What if vegetables could also help empower women? As it turns out, at a community garden in Detroit, Michigan they are doing just that.
Bandhu Gardens connects local Bangladeshi women with area restaurants in search of local produce. Currently, women from six families are growing vegetables including squash, taro roots, and amaranth greens in the garden, and selling their surplus harvests to nearby restaurants.
“It gives these ladies some more autonomy over how household decisions are made,” says the garden’s co-founder, Emily Staugaitis, who noticed that many women in her Hamtramck neighborhood gardened to support their families. Hamtramck is home to one of the nation’s largest Bangladeshi communities, and while it was traditional for many of the women to garden, Staugaitis realized they were also seeking out work where language barriers would not be an obstacle.
So Staugaitis quit her job as an art museum curator and launched the project with friend and Bangladeshi co-founder, Minara Begum. Together, they help women, like Minara, create new ventures while also benefiting local businesses with fresher vegetables. Both hope this project will not only become a positive community for new immigrant families, but also help highlight and unite women-run businesses.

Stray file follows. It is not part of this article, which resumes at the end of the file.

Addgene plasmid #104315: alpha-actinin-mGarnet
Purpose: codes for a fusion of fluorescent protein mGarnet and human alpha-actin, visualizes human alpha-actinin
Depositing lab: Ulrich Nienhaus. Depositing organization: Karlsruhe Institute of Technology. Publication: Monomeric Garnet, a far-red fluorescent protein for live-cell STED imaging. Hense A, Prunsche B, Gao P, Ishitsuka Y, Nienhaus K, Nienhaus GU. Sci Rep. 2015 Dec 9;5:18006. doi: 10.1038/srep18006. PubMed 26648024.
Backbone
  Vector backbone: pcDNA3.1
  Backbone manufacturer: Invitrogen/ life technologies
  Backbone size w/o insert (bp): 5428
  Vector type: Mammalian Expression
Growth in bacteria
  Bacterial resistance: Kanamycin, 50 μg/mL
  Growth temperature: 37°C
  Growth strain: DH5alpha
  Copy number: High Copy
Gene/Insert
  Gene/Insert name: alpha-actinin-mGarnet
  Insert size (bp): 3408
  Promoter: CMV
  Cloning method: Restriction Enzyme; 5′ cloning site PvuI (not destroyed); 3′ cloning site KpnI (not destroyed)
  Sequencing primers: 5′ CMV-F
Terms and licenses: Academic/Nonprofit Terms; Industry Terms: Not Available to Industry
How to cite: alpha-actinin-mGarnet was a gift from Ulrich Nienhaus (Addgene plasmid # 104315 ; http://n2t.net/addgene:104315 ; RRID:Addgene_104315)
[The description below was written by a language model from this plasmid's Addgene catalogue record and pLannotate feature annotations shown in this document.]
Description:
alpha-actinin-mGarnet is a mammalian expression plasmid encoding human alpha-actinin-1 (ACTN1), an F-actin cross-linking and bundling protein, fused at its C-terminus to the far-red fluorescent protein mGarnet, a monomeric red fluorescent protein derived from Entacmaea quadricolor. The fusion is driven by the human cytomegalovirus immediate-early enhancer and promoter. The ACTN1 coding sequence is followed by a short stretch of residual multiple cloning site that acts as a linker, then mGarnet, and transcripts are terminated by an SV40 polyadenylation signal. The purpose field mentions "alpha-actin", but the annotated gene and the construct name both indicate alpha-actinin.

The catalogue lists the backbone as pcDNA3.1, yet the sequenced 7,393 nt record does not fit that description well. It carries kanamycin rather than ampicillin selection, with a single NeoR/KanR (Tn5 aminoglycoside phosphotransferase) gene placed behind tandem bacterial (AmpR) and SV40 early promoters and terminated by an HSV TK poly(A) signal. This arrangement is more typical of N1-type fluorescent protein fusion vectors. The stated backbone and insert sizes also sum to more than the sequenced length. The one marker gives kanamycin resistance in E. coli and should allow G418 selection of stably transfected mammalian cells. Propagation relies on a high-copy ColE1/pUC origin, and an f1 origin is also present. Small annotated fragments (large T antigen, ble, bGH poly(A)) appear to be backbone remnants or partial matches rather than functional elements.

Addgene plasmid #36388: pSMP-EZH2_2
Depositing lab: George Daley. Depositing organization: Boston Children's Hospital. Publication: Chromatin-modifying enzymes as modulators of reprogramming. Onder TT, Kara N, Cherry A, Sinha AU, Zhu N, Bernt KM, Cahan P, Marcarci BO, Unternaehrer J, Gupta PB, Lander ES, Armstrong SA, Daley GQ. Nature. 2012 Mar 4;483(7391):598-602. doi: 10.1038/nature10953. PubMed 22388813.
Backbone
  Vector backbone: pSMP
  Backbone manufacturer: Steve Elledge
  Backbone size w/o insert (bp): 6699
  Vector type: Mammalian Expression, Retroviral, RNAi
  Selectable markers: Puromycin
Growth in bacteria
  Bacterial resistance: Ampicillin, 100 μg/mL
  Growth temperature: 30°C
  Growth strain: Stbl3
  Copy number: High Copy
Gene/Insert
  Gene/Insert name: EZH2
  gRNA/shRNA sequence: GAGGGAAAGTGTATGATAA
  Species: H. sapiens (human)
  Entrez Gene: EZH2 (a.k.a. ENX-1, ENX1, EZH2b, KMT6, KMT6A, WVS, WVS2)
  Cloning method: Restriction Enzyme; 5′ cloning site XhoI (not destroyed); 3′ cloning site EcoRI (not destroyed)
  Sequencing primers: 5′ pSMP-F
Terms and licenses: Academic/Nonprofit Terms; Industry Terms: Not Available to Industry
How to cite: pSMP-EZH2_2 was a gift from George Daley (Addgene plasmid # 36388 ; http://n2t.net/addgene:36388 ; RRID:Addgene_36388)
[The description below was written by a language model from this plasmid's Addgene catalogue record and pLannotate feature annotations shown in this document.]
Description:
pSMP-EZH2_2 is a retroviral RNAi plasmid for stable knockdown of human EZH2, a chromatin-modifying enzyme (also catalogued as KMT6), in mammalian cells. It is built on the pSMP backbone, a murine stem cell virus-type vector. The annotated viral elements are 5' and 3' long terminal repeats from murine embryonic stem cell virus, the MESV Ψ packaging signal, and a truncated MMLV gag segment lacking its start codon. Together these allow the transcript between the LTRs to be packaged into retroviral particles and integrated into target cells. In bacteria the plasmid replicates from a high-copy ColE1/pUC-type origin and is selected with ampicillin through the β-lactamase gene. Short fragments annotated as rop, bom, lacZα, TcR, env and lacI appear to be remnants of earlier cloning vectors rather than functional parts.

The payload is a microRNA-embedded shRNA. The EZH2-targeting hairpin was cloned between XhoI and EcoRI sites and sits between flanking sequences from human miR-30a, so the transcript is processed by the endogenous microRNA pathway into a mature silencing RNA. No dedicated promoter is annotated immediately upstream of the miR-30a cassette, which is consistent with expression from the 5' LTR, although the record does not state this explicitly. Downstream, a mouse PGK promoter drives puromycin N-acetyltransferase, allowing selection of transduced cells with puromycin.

On top of providing women a space to grow (literally!), Bandhu Gardens hosts cooking classes and pop-up dinners featuring traditional Bengali cuisine. This year, the garden will also expand to a stall at Eastern Market, Detroit’s largest farmers' market.
In today’s tense political climate, Staugaitis says, “We will use [the garden] as a platform for people to connect with people and cultures they may be unfamiliar with.” After all, in Bangali, "bandhu" means "friend."